Our Research

The James Laboratory is located in the Department of Pathology at Johns Hopkins University School of Medicine. We study mechanisms of bone repair, development, and neoplasia.  A partial description of current research interests is presented below:

Perivascular progenitor cells

psc-mpi-picture

Perivascular stem cells induce ectopic bone formation. MicroCT reconstructions (left) and axial cross-sectional images (right) of ectopic bone after perivascular stem cell implantation.

Once considered a simple regulator of blood flow, it is clear that the vascular wall houses a wealth of resident progenitor or stem cells.  Multipotent mesenchymal progenitors are able to be identified in situ or purified and applied for tissue regeneration purposes.  See below for several links to publications.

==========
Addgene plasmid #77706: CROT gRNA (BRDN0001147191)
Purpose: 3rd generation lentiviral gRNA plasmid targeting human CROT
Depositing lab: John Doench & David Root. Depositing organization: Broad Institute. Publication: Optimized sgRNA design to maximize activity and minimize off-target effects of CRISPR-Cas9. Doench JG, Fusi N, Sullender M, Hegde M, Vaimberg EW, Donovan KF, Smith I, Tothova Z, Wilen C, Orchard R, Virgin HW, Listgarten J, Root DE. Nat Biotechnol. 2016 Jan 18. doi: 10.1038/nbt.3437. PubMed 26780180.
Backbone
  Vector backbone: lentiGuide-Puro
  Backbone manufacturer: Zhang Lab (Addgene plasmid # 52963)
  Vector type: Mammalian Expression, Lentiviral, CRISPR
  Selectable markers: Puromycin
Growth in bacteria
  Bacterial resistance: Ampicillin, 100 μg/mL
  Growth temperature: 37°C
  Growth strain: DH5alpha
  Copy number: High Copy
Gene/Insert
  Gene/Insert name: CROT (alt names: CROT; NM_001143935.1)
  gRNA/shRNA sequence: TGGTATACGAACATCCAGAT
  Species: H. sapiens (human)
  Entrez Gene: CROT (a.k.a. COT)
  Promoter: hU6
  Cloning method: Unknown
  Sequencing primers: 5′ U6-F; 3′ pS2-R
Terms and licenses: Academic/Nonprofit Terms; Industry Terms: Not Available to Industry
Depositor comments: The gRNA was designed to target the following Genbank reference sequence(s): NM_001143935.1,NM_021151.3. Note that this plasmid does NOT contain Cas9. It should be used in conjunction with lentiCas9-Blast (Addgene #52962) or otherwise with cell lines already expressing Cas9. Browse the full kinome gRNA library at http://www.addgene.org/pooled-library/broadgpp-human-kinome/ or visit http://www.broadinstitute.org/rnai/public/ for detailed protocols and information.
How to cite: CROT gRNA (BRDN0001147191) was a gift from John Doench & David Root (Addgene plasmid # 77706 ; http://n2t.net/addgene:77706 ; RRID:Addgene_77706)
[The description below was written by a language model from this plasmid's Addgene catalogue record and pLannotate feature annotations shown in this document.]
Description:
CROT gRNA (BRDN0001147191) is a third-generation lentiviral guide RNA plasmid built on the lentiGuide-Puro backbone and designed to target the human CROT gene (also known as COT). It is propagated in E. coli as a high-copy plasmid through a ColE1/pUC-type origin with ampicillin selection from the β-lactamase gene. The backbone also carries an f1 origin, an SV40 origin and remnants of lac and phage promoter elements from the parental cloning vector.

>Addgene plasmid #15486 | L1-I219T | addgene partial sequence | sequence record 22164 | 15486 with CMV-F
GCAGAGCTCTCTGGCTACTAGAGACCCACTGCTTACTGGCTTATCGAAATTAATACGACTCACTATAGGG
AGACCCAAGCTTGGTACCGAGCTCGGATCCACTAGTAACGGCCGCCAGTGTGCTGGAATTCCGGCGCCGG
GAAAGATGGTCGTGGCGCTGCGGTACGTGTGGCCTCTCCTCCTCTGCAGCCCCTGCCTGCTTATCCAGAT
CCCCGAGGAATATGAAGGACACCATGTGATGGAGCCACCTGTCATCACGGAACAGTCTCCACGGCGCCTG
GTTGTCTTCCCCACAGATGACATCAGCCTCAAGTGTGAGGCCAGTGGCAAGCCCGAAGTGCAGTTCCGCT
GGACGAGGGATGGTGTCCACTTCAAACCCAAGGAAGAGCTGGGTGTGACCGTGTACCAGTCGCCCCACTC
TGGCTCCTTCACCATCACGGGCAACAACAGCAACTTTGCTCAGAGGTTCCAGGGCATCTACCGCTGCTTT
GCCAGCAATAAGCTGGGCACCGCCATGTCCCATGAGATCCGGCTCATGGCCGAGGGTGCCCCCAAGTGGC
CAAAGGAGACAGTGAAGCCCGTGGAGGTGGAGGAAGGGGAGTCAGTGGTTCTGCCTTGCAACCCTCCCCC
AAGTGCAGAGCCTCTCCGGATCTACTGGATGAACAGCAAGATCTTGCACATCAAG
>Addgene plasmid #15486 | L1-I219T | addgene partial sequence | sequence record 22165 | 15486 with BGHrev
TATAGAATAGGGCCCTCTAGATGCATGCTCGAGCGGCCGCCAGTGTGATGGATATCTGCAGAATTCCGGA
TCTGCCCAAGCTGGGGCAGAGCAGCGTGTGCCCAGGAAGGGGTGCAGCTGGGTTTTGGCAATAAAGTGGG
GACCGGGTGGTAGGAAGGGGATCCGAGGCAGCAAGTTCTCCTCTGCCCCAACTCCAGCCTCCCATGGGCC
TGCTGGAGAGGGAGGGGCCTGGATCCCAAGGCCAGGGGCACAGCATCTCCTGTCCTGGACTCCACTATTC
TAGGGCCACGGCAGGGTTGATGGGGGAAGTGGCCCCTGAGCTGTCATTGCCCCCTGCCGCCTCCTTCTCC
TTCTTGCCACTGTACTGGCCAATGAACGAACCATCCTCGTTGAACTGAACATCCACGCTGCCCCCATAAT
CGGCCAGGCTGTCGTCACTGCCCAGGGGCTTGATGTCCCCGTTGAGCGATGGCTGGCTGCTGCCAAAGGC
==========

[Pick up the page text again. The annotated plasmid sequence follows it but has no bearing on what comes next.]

Novel differentiation factors for bone repair

skull defect

Colorized micro computed tomography (microCT) reconstruction of a mouse calvarial defect model. On the right, the original and unhealed parietal bone defect site can be visualized in blue. On the left, partial bone defect healing is observed in white.

Numerous growth and differentiation factors are produced or released from bone after injury, some of which aid in the reparative process.  We have shown that exogenous application of positive regulators of Hedgehog and Wnt signaling induce bone healing in both calvarial, axial, and appendicular skeleton. See below for several links to publications.


Bone and soft tissue tumors

SOST H&E

The wide histologic spectrum of osteosarcoma.

Malignant tumors of mesenchymal origin are a complex and heterogeneous group of aggressive tumors, termed sarcomas. Our group is most interested in skeletal sarcomas (osteosarcoma and chondrosarcoma), and perivascular soft tissue tumors.  See below for several links to publications.